A chunk of the sun will disappear across the northeastern United States tomorrow morning; however, there is nothing to fear: a solar eclipse will be unfolding. While portions of central northern Canada will see the full effects of the solar eclipse with a large part of the sun obstructed by the Moon, across the northeastern U.S.; the closer to Canada, the better the view. In places like New York City, 73% of the sun will be blocked, presenting an erie early morning sky.
A solar eclipse occurs when the moon moves between the earth and the sun and blocks the incoming light. When the moon is far from the earth, also known as apogee, its size is too small to completely cover the sun and an annular eclipse is observed. A total solar eclipse occurs when the moon completely obscures the sun. A lunar eclipse occurs when the Earth’s shadow is cast onto the Moon, blacking it from the night sky.
The North Pole will have the greatest view of this eclipse, with the amount of sun being blocked greatest there and over northern Russia and less as you head towards the U.S. Mid Atlantic. Because the eclipse occurs early in the morning, much of the central and western U.S. will miss out since the eclipse occurs before the sun rises in those locations.
NASA warns it is never safe to look directly at the Sun’s rays, even if the Sun is partly or mostly obscured. “When watching a partial solar eclipse or annular solar eclipse, you must wear solar viewing or eclipse glasses throughout the entire eclipse if you want to face the Sun. Solar viewing or eclipses glasses are NOT regular sunglasses; regular sunglasses are not safe for viewing the Sun,” NASA warns.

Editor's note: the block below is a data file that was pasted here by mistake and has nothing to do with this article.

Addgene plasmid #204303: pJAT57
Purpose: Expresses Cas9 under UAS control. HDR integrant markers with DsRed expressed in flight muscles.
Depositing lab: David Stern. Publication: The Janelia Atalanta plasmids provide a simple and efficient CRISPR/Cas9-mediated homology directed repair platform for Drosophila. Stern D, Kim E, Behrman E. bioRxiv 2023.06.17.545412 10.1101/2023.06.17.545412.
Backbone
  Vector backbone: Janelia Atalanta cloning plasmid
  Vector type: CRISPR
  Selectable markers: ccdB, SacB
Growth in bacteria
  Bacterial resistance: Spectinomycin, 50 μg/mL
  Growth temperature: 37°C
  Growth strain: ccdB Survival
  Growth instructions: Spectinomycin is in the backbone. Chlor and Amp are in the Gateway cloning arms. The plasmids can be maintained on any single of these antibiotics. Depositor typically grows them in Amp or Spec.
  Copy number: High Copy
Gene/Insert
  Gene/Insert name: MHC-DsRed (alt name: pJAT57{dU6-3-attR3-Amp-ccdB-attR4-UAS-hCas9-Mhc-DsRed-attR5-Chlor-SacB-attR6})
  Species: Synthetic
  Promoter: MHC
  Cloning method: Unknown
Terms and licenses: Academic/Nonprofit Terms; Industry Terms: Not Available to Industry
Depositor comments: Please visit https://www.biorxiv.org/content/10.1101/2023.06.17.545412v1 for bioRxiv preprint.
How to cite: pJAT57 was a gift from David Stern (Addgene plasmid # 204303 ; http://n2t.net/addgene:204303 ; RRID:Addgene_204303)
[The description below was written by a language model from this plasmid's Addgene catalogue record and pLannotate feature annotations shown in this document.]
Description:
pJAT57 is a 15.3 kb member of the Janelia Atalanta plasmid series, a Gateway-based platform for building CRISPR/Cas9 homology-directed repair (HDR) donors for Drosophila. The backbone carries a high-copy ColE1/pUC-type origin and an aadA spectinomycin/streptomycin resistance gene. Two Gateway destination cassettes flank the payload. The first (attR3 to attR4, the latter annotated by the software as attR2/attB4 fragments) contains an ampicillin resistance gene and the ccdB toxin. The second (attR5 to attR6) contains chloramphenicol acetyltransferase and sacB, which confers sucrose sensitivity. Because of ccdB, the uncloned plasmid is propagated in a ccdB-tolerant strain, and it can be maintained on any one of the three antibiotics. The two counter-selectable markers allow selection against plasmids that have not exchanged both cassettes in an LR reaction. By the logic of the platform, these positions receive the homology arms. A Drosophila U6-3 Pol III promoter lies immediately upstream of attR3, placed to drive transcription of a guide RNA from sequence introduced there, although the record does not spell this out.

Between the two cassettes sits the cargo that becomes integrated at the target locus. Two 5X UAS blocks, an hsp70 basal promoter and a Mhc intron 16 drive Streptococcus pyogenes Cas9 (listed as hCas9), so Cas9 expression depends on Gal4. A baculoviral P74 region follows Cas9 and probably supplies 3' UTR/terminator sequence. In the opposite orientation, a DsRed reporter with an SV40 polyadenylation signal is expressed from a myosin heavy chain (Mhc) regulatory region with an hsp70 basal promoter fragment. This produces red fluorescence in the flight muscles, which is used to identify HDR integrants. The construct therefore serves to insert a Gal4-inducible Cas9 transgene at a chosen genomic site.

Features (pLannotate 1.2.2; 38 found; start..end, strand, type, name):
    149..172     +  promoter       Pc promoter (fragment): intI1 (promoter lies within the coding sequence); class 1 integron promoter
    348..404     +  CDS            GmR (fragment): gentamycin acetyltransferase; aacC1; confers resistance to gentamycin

During a 2017 eclipse, Weatherboy.com distributed thousands of solar eclipses to people around the country. If the lenses aren’t scratched, folded, or creased, the solar eclipse glasses from that event are safe to use for this event. However, if the lens is any shape folded, scratched, cut, or bent, the 2017-issued glasses are no longer safe.
NASA suggests that if you don’t have solar viewing or eclipse glasses, you can use an alternate indirect method, such as a pinhole projector. Pinhole projectors shouldn’t be used to look directly at the Sun, but instead to project sunlight onto a surface.
The next major solar eclipse event to impact the U.S. will occur on April 8, 2024. Referred to by some as the “Great American Eclipse”, that event will completely obscure the sun over a large part of the country; beyond the area of totality that will see total darkness, much of the country will have at least a partial eclipse that day.